Monday, March 09, 2009

Learning a Foreign Language

Not too long ago, the scientific establishment was rocked by a border collie named Rico. Rico demonstrated knowledge of the meaning of 200 words, and the ability to rapidly learn new words. The remarkable things, according to the scientists, were that he showed "fast mapping", reasoning, and memory.

(Betsy, another border collie, has been shown to have a vocabulary of over 340 words, but we'll stay with Rico's story for now.)

Fast mapping, as referenced above, is the ability to immediately assign meaning to a word never heard before. Rico is the first animal that has passed that test, previously thought to be possible only by human toddlers. Fast mapping is not merely a function of memory, it shows logical thought as well.
"It's like he's saying to himself, 'I know the others have names, so this new word cannot refer to my familiar toys. It must refer to this new thing.' Or it goes the other way around, and he's thinking, 'I've never seen this one before, so this must be it.' He's actually thinking." --biologist Julia Fischer, quoted in the Washington Post
Studies done with Rico were specifically designed to eliminate the "Clever Hans" effect, and Rico passed without a problem. (Clever Hans was a horse who was supposed to be able to do arithmetic, but was actually picking up subconscious body language from his trainer. His story is always brought up whenever a new example of animal intelligence is discussed.)

Why does Rico have such a large vocabulary and an affinity for words? The reason is probably that his owners started to teach him the names of toys and various everyday items at the age of 10 months. At that time Rico was ill and unable to get exercise. They started the mental exercises to keep him from getting bored. Games were developed based on retrieving toys from a box or locations in other rooms. In other words, somebody took the time to pay attention to this dog and actively engage his mind. It obviously paid off.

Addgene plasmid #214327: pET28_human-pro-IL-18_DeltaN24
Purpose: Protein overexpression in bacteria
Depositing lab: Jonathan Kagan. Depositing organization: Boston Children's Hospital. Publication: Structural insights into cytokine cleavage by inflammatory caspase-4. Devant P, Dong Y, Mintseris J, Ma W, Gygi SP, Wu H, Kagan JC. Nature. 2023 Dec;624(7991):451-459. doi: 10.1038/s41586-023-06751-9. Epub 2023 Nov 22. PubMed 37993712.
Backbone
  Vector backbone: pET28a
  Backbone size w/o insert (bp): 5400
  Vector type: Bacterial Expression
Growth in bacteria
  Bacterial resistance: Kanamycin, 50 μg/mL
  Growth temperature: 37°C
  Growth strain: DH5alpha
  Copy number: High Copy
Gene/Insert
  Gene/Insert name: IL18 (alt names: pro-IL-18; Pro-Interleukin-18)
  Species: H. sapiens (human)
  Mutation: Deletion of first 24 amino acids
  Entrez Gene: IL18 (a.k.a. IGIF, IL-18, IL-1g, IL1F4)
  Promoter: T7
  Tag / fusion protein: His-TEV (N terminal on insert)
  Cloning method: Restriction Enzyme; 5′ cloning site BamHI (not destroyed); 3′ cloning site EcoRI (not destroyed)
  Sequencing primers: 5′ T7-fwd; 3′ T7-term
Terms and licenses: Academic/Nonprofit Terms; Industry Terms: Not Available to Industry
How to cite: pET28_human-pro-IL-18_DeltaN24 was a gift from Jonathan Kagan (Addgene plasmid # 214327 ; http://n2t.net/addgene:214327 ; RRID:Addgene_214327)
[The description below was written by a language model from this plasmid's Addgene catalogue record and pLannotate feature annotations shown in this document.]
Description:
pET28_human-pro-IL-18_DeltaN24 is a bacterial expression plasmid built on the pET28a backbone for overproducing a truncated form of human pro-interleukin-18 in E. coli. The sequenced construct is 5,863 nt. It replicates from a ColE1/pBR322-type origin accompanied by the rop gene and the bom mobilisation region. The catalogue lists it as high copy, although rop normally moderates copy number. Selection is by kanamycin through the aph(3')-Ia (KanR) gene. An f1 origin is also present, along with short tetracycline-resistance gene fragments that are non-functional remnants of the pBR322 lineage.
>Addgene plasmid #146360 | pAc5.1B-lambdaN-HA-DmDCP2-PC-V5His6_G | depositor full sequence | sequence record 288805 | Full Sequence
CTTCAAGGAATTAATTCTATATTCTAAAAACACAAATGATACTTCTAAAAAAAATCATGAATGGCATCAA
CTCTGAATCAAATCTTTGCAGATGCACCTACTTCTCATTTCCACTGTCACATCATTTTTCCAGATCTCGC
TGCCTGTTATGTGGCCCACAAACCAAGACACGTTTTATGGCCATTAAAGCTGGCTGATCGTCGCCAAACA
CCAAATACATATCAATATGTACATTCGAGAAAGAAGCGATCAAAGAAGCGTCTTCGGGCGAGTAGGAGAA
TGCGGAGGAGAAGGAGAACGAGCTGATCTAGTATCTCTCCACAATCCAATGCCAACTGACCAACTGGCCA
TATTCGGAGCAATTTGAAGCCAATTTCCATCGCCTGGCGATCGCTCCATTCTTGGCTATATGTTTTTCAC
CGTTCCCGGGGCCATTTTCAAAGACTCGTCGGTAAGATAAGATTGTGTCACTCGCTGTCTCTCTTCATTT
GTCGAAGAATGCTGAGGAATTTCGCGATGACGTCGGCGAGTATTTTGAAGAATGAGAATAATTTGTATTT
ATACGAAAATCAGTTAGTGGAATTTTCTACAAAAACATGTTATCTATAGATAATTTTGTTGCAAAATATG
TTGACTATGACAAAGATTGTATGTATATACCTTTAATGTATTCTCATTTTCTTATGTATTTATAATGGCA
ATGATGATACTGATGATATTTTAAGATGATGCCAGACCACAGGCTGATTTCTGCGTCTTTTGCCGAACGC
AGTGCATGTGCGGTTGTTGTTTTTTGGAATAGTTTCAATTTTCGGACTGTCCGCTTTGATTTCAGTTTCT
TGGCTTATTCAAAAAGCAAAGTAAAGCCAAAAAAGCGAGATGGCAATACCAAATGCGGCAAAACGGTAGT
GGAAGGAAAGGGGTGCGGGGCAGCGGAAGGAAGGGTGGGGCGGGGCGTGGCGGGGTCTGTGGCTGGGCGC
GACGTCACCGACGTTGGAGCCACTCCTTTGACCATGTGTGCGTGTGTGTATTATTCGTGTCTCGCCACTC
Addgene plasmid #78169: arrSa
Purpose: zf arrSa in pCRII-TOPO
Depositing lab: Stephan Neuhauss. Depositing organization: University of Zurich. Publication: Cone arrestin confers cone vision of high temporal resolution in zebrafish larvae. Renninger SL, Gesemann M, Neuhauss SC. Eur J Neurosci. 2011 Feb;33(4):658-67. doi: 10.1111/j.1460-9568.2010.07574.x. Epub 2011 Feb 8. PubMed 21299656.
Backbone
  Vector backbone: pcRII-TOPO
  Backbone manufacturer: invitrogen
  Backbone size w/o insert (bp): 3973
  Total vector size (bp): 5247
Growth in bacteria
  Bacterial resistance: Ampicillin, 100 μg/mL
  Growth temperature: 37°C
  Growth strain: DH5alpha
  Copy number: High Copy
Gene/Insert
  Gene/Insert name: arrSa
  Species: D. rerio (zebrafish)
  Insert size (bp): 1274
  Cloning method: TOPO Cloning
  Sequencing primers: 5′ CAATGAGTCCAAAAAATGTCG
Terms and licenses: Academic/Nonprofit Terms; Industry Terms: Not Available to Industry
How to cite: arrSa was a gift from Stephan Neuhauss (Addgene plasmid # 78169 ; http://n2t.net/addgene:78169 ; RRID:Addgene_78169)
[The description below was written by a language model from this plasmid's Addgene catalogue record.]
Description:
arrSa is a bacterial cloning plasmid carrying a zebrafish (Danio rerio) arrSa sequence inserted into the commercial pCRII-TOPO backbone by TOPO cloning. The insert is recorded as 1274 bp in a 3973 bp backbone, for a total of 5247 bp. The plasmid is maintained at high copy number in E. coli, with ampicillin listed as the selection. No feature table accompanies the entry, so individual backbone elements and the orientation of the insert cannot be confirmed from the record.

In the same issue of Science magazine in which Rico's story was first published, Paul Bloom tries to disparage the dog's achivements. He writes:
Rico is 9 years old and knows about 200 words, whereas a human 9-year-old knows tens of thousands of words. And children can speak; Rico cannot.
That sounds like frantic desperation to cling to the erroneous notion that only humans have language. A human 9-year-old may know thousands of words in English, but how many does he know in dog-ish? I know I was all full of myself when I learned one word in tiger-ish--how brilliant does that make me in comparison with a tiger?

And to say that a dog cannot speak just means that Mr. Bloom isn't listening.